Vinyl film covers the surface of many products, including automobiles, signs and floors. Polyvinyl chloride polymer, known as PVC, is a main ingredient of vinyl. Other ingredients include pigments, solvents, heat stabilizers and substances which improve ultraviolet light absorption. According to Sign Industry, polymeric and monomeric plasticizers add flexibility to the vinyl films. Casting and calendaring production methods produce vinyl films with different properties and uses.
Cast vinyl producers combine ingredients in a specific order and at a set speed to produce a mixture called organosol. The organosol pours onto a moving casting sheet which creates the film’s finish and sends the mixture through a solvent-evaporating process. On production rolls, the remaining solvent-free film receives an adhesive coating. Calendered vinyl begins with the same ingredients as cast vinyl, without the solvents. The ingredients form a dough-like substance which passes through a series of flattening rolls. After it reaches the desired thickness, calendered vinyl receives a gloss or matte finish.
Cast vinyl film is thinner than calendered vinyl film. A casting sheet can hold the quantity of organosol needed to produce a film that is only 2 mm thick. Calendered vinyl is usually between 3 and 10 mm thick because the rollers cannot press the dense mixture into a thinner sheet. Cast vinyl is sometimes called 2 mm vinyl and calendered vinyl is also known as 4 mm vinyl.
Although cast film is thinner, it is more durable and more heat-resistant than calendered vinyl. The casting process creates a thin film without adding stress to the mixture, while the extrusion process stresses the calendered film mixture. After it passes through the rollers, calendered film has a material "memory" which promotes shrinkage at hot temperatures. On the other hand, thick calendered film resists abrasion better than cast film. According to Blueprint Concepts, cast vinyl surfaces last seven to 10 years, while calendered surfaces last up to five years.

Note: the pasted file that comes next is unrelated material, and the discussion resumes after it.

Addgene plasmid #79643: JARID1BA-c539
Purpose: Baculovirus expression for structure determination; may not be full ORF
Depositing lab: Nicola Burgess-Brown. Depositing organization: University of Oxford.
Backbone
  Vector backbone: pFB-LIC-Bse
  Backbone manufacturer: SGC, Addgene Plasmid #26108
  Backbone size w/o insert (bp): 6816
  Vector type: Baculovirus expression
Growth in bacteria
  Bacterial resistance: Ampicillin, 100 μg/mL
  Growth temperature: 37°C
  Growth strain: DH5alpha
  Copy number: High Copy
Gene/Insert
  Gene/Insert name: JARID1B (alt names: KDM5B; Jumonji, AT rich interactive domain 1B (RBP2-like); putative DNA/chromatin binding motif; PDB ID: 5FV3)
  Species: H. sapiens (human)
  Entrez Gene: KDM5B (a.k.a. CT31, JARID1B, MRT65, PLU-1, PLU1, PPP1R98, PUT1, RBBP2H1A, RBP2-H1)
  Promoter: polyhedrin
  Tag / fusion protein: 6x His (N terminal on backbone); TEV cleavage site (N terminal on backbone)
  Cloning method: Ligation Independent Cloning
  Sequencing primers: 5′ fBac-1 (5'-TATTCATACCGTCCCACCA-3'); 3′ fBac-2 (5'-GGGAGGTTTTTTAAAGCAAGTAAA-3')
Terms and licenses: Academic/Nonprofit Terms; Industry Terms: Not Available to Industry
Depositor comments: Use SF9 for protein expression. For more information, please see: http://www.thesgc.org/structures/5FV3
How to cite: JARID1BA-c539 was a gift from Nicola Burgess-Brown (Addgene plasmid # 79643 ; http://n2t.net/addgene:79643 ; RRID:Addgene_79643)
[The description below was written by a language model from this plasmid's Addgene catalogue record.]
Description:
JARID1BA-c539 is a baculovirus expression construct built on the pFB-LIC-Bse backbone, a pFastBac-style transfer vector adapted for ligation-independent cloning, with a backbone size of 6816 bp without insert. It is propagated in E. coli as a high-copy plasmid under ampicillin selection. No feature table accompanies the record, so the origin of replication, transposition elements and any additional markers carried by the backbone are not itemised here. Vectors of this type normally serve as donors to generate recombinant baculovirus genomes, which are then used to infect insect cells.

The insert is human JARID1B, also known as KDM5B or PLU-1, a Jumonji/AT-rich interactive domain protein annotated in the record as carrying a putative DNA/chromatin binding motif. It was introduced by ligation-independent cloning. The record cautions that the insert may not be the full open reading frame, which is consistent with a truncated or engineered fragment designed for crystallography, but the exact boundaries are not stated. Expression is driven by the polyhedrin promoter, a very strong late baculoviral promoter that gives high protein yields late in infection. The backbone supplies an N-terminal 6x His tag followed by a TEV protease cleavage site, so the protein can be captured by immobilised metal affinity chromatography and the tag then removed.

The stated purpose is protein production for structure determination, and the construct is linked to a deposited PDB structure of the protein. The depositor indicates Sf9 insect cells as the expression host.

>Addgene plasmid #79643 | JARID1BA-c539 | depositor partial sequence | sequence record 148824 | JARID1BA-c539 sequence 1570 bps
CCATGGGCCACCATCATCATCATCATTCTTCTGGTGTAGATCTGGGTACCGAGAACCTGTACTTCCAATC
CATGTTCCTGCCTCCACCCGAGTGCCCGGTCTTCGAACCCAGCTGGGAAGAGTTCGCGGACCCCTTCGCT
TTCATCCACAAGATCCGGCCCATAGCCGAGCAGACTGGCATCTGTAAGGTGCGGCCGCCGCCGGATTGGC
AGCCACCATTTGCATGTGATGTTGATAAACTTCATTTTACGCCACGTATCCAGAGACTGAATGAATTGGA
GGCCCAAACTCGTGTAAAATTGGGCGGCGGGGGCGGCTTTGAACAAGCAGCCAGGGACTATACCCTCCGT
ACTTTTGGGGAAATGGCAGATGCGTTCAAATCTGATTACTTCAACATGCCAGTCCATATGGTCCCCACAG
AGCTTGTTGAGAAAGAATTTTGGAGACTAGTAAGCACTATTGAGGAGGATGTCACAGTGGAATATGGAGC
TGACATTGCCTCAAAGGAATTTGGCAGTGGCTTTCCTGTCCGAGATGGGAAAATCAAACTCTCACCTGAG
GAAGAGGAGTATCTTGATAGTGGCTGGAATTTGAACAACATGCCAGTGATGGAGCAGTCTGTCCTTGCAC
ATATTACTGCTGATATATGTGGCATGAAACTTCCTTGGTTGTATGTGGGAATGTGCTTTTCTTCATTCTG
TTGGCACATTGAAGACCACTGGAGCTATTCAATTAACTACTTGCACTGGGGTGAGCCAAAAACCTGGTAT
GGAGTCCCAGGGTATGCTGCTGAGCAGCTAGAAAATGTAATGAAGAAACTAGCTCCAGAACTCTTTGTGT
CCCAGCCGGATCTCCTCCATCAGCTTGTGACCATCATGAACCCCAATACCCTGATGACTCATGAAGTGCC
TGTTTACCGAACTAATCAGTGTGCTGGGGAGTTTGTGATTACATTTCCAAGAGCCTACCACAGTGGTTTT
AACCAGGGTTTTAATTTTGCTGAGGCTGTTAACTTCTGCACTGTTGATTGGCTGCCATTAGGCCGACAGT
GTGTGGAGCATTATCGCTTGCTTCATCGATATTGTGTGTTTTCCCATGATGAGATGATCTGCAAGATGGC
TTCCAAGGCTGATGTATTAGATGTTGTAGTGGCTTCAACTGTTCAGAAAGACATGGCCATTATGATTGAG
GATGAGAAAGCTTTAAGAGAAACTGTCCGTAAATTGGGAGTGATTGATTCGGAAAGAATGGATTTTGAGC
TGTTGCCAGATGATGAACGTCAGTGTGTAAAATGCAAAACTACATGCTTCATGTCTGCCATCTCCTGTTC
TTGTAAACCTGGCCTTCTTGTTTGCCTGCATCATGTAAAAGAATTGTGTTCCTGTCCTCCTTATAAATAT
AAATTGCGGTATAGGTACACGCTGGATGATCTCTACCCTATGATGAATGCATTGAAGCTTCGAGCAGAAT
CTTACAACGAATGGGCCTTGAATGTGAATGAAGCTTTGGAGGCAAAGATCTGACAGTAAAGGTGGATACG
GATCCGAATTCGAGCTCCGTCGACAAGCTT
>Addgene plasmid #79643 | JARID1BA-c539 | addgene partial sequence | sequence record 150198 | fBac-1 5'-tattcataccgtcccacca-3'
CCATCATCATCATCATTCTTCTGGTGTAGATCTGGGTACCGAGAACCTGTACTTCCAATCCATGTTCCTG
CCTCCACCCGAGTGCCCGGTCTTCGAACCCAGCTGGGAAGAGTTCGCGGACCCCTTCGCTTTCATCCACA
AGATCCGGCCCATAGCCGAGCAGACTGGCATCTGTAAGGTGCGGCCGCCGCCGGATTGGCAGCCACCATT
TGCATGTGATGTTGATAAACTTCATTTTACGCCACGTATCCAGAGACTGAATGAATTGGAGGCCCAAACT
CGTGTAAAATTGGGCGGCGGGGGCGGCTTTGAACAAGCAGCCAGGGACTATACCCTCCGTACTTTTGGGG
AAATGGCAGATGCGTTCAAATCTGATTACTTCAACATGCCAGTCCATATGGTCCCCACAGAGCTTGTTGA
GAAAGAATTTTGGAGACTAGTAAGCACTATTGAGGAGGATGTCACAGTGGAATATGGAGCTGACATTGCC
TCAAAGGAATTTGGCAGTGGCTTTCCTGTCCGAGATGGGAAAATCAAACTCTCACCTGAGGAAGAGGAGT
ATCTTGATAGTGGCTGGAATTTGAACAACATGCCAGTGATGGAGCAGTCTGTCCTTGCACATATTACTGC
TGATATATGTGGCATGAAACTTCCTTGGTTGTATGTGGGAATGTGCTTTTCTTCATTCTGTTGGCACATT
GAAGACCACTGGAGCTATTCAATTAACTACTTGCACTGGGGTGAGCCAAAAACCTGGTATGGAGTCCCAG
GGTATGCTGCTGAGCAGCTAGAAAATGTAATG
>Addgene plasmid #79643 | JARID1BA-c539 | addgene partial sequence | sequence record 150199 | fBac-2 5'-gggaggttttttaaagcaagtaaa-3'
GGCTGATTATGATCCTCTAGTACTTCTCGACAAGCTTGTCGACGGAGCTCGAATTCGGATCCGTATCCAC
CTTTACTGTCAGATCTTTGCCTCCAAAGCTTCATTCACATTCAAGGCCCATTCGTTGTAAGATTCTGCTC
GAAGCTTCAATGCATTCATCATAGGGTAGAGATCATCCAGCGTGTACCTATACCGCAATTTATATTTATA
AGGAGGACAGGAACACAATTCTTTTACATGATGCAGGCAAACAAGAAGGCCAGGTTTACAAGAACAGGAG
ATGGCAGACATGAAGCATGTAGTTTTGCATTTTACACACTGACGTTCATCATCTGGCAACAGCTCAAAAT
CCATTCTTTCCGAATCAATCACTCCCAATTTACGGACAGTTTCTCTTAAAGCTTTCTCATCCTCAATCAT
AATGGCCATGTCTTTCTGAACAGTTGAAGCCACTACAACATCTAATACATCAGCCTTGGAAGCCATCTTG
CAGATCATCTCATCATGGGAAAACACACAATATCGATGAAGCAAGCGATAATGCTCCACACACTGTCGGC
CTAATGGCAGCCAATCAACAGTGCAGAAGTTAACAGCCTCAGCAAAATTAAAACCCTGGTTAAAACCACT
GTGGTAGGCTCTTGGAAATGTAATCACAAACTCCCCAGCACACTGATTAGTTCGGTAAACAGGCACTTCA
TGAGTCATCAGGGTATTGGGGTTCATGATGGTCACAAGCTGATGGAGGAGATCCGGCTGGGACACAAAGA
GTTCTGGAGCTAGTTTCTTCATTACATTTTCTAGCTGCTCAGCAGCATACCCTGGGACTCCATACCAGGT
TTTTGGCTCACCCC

Thin, durable cast vinyl film can conform to curved or irregularly shaped surfaces and withstands outdoor temperature changes. Cast vinyl covers automobiles or other products that require a flexible, long-lasting surface. According to Sign Industry, cast vinyl matches and retains color better than calendered vinyl. Calendered vinyl is less expensive than cast vinyl because its production process is faster and it is easier to handle than cast vinyl because it is thicker. Due to its poor heat tolerance and high shrinkage rate, calendered vinyl is suitable for indoor signs, stickers, floors and other products that require frequent resurfacing.